Amjad Aqib

Cholistan University of Veterinary and Animal Sciences

Dr. Amjad Islam Aqib obtained a DVM and MSc (Hons) from University of Agriculture Faisalabad (UAF), Pakistan, and a PhD from the University of Veterinary and Animal Sciences Lahore, Pakistan. Dr. Aqib joined the Department of Clinical Medicine and Surgery at UAF for one year as an assistant professor where he developed a research laboratory designated for pathogenic bacteria. Since 2018, he is an Assistant Professor Department of Medicine, Manager of Research Management-ORIC, and President One Health Club at Cholistan University of Veterinary and Animal Sciences, Bahawalpur, Pakistan. He has nearly 103 publications to his credit. He is serving at various editorial positions of reputed journals. His research interests include epidemiological patterns and molecular analysis of antimicrobial resistance, modulation, and vaccine development against animal pathogens of public health concern.

Amjad Aqib

1books edited

6chapters authored

Latest work with IntechOpen by Amjad Aqib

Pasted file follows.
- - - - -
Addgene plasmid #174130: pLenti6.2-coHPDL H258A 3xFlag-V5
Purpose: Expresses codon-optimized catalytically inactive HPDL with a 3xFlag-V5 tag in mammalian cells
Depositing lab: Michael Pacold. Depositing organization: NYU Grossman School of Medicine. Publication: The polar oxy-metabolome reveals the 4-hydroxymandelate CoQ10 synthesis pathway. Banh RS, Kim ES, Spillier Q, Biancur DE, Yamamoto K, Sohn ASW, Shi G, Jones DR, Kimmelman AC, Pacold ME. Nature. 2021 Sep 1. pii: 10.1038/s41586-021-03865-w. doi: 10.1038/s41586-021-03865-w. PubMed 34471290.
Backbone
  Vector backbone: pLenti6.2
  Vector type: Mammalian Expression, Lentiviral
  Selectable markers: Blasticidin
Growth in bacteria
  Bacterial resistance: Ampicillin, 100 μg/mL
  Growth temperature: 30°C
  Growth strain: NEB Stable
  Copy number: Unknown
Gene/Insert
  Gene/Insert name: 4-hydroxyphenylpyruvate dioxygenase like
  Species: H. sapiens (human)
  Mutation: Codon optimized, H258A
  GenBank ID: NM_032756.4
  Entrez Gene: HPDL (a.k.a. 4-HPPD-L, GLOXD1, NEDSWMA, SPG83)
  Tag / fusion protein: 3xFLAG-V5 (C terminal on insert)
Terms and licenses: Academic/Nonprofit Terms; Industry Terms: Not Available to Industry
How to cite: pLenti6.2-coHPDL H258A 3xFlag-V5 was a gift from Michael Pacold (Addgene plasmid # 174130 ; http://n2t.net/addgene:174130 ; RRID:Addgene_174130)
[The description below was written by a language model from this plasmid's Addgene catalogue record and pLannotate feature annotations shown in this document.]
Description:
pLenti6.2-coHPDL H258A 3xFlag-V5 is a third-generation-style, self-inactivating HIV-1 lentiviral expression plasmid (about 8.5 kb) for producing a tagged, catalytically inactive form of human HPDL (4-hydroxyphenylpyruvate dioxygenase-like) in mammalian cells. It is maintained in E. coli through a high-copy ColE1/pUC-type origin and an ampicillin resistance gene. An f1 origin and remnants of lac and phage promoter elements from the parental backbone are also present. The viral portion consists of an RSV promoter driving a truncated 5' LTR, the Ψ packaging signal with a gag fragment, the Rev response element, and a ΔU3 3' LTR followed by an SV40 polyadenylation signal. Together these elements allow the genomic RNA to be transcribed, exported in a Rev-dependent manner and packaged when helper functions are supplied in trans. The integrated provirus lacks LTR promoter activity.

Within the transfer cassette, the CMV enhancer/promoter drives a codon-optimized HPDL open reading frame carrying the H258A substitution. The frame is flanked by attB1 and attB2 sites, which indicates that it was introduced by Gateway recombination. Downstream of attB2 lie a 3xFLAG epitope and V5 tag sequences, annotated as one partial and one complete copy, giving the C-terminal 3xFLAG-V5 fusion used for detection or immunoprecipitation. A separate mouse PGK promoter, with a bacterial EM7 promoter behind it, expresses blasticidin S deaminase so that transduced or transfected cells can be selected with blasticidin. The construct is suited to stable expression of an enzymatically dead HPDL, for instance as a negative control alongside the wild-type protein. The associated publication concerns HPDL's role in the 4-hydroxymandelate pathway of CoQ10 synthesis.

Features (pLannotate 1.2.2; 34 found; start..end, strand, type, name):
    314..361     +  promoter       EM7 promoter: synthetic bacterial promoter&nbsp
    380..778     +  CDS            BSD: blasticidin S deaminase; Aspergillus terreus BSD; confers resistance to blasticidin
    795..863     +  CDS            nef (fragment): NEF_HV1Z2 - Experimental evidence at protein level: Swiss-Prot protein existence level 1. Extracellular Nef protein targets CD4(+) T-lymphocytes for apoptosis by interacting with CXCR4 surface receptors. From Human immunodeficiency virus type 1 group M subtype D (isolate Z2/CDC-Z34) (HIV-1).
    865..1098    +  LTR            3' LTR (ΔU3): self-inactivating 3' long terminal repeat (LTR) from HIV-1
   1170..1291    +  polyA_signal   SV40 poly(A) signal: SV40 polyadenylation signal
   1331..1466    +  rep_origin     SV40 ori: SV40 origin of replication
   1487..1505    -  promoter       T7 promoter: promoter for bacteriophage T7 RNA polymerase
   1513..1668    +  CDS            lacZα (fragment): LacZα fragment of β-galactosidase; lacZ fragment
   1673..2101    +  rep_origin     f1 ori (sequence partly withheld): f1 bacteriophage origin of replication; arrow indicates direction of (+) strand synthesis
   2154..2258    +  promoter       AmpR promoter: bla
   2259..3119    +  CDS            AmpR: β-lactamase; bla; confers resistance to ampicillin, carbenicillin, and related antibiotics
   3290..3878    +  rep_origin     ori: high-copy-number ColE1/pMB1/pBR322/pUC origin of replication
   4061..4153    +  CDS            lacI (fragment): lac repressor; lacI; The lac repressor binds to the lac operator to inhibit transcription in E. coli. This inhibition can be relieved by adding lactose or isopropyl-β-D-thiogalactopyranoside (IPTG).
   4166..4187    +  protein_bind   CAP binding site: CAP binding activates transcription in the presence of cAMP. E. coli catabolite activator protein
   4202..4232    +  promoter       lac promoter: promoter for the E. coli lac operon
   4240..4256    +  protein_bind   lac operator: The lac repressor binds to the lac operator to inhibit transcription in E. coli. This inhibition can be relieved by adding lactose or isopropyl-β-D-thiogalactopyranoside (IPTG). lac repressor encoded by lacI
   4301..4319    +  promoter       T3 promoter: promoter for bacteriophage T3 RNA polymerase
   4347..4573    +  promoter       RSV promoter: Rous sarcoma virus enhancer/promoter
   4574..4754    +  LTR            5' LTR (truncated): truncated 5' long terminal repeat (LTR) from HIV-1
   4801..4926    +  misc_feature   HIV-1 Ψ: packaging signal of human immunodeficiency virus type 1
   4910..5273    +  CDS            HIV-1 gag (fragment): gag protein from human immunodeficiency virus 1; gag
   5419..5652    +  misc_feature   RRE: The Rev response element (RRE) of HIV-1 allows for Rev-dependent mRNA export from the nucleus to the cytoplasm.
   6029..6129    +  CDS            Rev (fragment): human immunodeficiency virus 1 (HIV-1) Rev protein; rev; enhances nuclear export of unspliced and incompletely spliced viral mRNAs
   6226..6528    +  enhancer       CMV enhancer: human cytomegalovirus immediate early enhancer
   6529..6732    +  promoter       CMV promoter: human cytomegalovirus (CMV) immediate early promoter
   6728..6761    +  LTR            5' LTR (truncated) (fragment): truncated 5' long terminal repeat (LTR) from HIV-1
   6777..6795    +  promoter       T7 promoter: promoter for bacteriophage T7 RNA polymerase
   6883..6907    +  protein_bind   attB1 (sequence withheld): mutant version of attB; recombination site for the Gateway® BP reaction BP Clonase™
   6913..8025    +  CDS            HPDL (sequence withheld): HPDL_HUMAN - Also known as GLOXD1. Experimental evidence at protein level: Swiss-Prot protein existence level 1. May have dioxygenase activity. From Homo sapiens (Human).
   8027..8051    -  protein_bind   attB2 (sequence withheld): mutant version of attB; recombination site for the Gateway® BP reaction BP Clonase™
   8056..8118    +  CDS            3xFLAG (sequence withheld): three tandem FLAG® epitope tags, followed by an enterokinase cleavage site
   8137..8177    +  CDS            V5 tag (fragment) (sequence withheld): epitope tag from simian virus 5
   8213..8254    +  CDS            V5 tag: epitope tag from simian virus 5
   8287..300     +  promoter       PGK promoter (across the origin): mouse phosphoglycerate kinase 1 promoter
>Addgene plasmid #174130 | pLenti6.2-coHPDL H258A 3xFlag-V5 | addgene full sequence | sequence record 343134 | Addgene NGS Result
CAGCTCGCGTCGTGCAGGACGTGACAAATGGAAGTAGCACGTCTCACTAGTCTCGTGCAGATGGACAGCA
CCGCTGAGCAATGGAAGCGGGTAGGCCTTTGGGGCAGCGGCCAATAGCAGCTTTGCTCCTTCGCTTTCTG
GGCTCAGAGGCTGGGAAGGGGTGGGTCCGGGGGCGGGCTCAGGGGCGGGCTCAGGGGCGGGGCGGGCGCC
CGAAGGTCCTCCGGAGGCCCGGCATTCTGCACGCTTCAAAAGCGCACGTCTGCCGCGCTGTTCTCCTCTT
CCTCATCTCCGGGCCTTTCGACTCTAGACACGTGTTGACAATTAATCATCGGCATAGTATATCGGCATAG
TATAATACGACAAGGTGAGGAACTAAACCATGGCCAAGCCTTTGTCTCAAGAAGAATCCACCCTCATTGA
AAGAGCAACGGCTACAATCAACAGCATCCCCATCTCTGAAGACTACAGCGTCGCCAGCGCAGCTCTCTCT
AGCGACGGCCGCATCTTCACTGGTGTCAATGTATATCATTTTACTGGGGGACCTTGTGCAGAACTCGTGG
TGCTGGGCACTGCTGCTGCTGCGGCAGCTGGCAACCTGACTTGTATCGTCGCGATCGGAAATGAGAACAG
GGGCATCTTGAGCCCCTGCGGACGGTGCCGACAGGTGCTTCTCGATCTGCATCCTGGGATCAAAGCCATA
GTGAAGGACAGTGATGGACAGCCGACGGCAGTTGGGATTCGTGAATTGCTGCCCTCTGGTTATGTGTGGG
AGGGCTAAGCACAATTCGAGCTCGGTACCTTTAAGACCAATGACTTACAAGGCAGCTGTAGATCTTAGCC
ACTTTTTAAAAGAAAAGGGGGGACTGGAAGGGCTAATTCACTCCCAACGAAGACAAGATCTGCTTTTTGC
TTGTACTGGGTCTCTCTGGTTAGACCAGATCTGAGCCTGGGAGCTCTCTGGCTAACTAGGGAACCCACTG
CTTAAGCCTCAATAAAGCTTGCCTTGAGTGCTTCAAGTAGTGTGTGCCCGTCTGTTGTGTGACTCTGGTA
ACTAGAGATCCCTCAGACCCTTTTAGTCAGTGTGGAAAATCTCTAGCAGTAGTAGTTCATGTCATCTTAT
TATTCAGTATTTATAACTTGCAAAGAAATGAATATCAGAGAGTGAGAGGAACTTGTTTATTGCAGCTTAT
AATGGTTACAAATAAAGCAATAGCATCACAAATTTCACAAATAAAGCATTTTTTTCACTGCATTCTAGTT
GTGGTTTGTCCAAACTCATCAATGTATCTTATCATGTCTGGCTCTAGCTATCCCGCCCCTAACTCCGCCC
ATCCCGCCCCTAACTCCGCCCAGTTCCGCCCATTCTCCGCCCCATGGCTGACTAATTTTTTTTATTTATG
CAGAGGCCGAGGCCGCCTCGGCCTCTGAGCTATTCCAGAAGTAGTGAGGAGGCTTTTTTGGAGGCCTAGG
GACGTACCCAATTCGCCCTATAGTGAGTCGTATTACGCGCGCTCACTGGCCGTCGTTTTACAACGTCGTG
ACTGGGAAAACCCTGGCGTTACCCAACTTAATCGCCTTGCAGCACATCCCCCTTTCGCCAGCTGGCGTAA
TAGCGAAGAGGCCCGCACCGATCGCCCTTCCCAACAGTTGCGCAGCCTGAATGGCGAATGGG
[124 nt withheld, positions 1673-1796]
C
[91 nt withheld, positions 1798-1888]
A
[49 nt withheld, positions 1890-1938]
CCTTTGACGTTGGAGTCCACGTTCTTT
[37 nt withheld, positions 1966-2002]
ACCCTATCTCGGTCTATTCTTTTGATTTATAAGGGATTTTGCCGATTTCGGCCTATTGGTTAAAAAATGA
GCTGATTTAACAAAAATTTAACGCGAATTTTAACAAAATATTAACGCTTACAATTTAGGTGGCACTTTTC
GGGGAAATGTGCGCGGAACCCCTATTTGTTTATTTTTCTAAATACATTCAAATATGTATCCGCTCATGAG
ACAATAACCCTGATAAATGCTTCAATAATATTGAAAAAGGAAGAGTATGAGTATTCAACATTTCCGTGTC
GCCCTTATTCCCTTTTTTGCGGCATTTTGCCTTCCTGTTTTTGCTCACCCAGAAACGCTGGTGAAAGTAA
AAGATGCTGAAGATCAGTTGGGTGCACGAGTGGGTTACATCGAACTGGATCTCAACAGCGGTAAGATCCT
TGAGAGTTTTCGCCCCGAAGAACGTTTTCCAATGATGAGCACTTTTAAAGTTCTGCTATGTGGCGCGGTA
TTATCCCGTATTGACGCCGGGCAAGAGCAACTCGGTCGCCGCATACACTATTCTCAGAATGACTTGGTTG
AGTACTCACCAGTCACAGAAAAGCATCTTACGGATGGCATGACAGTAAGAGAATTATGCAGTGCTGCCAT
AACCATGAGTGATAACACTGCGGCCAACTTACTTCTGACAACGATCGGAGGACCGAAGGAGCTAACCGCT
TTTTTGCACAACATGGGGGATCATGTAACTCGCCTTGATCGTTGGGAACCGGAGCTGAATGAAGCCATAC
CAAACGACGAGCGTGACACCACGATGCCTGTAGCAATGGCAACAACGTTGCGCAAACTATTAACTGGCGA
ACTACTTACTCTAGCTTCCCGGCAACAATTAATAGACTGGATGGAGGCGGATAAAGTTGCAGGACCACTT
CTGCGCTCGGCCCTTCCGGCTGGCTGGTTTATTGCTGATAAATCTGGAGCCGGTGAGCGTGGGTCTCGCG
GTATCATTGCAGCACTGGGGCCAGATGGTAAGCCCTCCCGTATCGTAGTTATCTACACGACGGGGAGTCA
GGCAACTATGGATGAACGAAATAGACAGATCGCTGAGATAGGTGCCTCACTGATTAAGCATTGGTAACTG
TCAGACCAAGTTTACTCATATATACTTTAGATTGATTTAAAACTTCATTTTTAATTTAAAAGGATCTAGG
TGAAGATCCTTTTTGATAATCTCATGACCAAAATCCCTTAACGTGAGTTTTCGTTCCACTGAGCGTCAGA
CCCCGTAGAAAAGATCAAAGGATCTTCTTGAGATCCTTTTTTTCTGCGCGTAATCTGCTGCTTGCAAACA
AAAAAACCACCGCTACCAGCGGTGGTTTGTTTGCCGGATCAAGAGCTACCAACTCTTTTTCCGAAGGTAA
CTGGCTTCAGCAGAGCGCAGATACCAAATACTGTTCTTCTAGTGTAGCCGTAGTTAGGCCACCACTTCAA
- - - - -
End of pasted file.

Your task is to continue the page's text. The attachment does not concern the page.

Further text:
Staphylococcus aureus is a coccus, gram-positive, non-spore forming, and non-motile bacterium. Its commensal and opportunistic capabilities make it able to colonize different sites of animals and humans. Resistance to antibiotics has resulted in development of new strains and new types within strains. Types of methicillin-resistant S. aureus (MRSA) include hospital-acquired MRSA (HA-MRSA), community-acquired MRSA (CA-MRSA), and livestock-acquired MRSA (LA-MRSA). There are also new strains like vancomycin-resistant S. aureus (VRSA) and vancomycin-intermediate S. aureus (VISA). Expansion in resistance is expected to give rise to newer strains resistant to antibiotics such as macrolide (erm gene), tetracycline (tet genes), mupirocin (mupR), and fusidic acid (fusD). Alternative approaches like nanoparticles, bacteriophages, phytochemicals, and more are required to tackle this pathogen. This book contains information on epidemiology, resistance mechanisms, and alternative ways to curtail S. aureus infection, as well as future research opportunities.